In March 2019, Vietnamese were outraged after a man was fined only US$8 for forcibly kissing a woman in an elevator which was caught on CCTV footage.
Like any other country in Southeast Asia, Vietnam is no stranger to stories of sexual assault of women and children.
Nevertheless, the ASEAN member state has seen remarkable progress on women’s rights and leadership in some areas, notably on access to education and maternal health and in strengthening the legal and institutional framework for gender equality, as noted in a local media report.
However, even with significant efforts by governments and organisations – not a single country in the world can claim to have achieved gender equality. Discrimination and violence against women and children are still prevalent everywhere across the globe.
Vietnam is a global manufacturing hub that conducts international trade. Unfortunately, it was reported that female factory workers in the country face systemic sexual harassment and violence at work.
The International Labour Organization (ILO) said that official figures on sexual harassment at the workplace in Vietnam are not readily available. But according to a 2019 study by the Fair Wear Foundation, an independent organisation that works to improve labour conditions in garment factories and Care International, a Vietnam-based rights group – nearly half of the 763 women interviewed in factories in three Vietnamese provinces said that they had experienced at least one form of harassment and/or violence.
“I am shocked that nearly 50 percent of the women interviewed had experienced some form of violence in the past year, and I’ve been working on this issue for 30 years,” said Dr Jane Pillinger, a gender-based violence expert and author of the study.
“There’s a significant culture of silence around this, and as a result the numbers are probably even higher: we know from feedback that some women wouldn’t answer the questions in the interviews, perhaps because they feared their responses would somehow get back to their employers or husbands,” she added.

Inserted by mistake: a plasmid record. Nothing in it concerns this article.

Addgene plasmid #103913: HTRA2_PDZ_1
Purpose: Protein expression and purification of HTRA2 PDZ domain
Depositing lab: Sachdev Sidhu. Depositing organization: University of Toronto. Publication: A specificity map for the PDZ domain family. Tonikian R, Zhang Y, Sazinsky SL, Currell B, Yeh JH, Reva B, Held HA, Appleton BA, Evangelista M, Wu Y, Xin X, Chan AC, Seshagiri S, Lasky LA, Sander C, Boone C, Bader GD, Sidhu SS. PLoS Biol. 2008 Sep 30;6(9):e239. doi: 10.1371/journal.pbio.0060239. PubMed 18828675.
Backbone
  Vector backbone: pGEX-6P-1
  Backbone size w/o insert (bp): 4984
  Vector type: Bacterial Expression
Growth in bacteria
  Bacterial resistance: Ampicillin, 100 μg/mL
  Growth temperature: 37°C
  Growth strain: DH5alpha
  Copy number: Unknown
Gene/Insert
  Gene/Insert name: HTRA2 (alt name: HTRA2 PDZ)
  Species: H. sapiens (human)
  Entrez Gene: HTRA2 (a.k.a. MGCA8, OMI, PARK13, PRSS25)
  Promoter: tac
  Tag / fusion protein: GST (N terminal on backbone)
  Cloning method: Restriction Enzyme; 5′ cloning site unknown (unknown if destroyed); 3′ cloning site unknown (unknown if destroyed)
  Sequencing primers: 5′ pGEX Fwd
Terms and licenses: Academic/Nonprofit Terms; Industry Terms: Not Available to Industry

Last November, Vietnam amended its Labour Code (LC) and added a number of positive provisions including a definition of sexual harassment. The new Labour Code defines sexual harassment in the workplace for the very first time in the country’s labour legislation. Other important revisions include the removal of a ban on women in some types of jobs, and ensuring equal rights to reproductive health care and child-rearing, among others.
A recent press release published in the UN Women website titled, ‘Vietnam Now Needs to Walk the Talk on Sexual Harassment’ notes that careful attention should be focused on the development of the implementing Decrees, which will set out how the Labour Code will be applied in practice, once it enters into force in 2021.
In April last year, footage from another CCTV camera in a Saigon elevator revealed a man making a move and hugging a little girl. Local media said that the lack of legal protection and deterrents puts Vietnamese children at particular risk of being sexually abused.
A 2019 report by the Economist Intelligence Unit (EIU) placed Vietnam 43rd out of 60 countries in terms of its response to child sex abuse. Vietnam also scored significantly lower than other ASEAN countries included in the index – the Philippines, Thailand, Malaysia, Cambodia, Indonesia.
According to a National Assembly (NA) report, more than 8,700 children were found to be abused between January 2015 and June 2019. Ho Chi Minh City and Hanoi reported the highest number of child abuse cases among localities at 782 and 655, respectively, during the four-and-a-half-year period. Unfortunately, at least 337 children among the abuse cases were killed during the period.
The report also noted that the rise in reported abuse cases indicated that people were “more aware” of speaking out against abusive behaviours.
The Vietnamese Ministry of Labor, War Invalids, and Social Affairs estimates that more than 2,000 children in the country are abused every year.
According to the Law on Children which took effect in 2017, Vietnam now has as many as 17 entities tasked with protecting, supporting and caring for children which includes the People’s Court and People’s Procuracy at central and local levels, the National Assembly, and ministries, among others.
Although campaigns to shed light on harassment issues have been launched in Vietnam, Rana Flowers, a United Nations Children's Fund (UNICEF) Representative in Vietnam said that the ASEAN member state “still lacks a strong legal framework to protect children from all forms of violence, especially sexual abuse. This also extends to the lack of care and support services for victims.”